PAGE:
Grumpy Old Ganz


Didelphis Virginiana

In all honesty, I had absolutely nothing to write about this week since not much has happened, but my home property came through for me yet again.

Just the other day while I was outside I picked up the fresh scent of death, which is not uncommon with all the cats, coyotes, and owls encompassing the property. They all seemingly want to leave their “trophies” nearby for me to dispose of on a regular basis.

Following my nose, it didn’t take me long to find the source of the wretched smell which led me to the woodshed.

What I found was an opossum, hence the title, so I figured an explanation about this elusive creature along with some useless facts would be in order.

The “Common” or “Virginia” opossum as we know it got its name from the Algonquin dialect which is part of a sub-family of the American Indigenous language.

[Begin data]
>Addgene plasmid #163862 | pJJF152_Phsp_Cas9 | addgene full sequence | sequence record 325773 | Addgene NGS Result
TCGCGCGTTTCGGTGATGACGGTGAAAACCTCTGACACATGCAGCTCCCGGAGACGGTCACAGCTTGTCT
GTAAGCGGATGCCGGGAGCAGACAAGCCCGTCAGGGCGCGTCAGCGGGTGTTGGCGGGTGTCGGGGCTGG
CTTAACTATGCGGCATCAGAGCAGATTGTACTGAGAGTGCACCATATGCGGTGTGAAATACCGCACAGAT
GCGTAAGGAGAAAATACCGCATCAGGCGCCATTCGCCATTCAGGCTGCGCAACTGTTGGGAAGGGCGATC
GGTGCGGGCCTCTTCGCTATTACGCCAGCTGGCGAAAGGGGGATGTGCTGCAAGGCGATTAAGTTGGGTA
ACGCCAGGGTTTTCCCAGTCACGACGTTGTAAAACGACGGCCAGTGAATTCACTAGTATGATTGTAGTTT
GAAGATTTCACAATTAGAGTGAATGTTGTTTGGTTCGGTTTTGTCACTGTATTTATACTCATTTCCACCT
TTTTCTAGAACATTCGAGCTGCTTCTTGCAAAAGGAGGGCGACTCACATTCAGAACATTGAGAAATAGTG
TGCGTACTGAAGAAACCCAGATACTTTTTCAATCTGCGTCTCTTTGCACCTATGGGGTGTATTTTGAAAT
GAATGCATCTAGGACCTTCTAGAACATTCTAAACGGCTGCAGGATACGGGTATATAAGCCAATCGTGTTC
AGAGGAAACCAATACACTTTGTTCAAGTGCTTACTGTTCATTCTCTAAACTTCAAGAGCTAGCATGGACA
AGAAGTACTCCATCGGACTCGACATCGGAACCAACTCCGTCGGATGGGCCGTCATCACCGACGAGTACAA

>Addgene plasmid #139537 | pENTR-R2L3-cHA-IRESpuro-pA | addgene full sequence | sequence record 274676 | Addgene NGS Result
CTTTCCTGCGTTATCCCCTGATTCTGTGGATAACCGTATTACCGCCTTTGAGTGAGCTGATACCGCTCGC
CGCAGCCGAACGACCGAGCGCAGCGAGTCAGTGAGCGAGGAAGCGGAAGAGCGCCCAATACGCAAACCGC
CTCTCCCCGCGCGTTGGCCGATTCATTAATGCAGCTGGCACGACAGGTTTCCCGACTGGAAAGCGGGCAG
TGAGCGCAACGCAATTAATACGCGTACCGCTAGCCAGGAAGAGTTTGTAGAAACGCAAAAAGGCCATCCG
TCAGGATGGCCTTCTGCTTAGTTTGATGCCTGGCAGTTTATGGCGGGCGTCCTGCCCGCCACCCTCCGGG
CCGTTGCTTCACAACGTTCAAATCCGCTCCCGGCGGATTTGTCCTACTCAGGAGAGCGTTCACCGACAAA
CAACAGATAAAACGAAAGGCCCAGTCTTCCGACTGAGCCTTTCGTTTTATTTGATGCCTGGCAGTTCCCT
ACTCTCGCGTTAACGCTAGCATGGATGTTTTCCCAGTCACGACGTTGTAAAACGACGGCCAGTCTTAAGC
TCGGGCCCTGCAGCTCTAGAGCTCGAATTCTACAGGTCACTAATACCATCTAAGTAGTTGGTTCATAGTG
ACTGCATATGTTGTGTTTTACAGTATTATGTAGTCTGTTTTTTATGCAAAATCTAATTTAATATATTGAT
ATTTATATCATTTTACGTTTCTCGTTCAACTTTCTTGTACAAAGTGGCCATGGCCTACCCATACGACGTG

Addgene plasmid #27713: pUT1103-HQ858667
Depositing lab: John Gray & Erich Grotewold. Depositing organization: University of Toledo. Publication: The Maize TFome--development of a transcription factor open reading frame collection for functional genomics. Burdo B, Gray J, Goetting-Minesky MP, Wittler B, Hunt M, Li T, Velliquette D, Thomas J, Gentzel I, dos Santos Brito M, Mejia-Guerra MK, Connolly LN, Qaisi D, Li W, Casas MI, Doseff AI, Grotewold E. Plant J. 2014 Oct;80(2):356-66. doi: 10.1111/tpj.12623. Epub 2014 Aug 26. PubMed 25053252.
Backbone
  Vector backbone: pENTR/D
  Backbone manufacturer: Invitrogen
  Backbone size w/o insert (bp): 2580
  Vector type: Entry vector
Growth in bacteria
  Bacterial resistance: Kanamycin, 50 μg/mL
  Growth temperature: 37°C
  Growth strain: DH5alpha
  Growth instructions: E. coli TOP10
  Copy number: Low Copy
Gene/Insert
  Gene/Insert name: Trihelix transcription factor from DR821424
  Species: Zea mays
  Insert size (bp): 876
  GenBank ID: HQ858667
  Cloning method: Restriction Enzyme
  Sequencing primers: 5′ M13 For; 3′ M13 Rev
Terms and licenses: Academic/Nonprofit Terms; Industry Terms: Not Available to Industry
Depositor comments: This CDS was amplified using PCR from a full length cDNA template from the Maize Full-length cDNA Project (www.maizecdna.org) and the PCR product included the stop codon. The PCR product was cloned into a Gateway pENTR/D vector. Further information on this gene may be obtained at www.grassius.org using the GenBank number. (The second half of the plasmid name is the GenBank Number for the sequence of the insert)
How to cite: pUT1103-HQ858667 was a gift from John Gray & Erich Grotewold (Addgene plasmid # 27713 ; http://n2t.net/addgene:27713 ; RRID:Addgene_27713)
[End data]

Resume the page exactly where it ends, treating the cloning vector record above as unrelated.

By no means am I a linguistic expert, but in my experience, most animals and plants have names derived from some sort of Latin term.

Opossums are related to the kangaroos and other marsupials found in Australia and I have no idea how or why they ended up in Minnesota? Guess I could do a little further research...

They look like a cross between a muskrat and a rat with their size roughly being that of the house cat. They have a gray body with no hair on their ears or tail.

They weigh approximately 4-15 pounds and when cornered or threatened will click their teeth, growl, or screech…clearly, the one I found made none of those noises!

The opossum has two litters a year with the number of young ranging from 6-20 a year. Minnesota trappers harvest 2000-8000 a year.

Their diet can be almost anything ranging from worms, insects, snakes, garbage, along with other sources including dead animals which is a constant supply in my backyard!

Here’s a fun fact about opossums I will relate to the Red Green Show—the Latin motto from the Possum Lodge Crest, “Quando Omni Flunkus Moritati”—which means when all else fails, play dead. Opossums truly do faint or “play dead” when confronted or stressed. It is a mechanism to stop predators from attacking them. Clearly, the opossum I found took “playing dead” literally!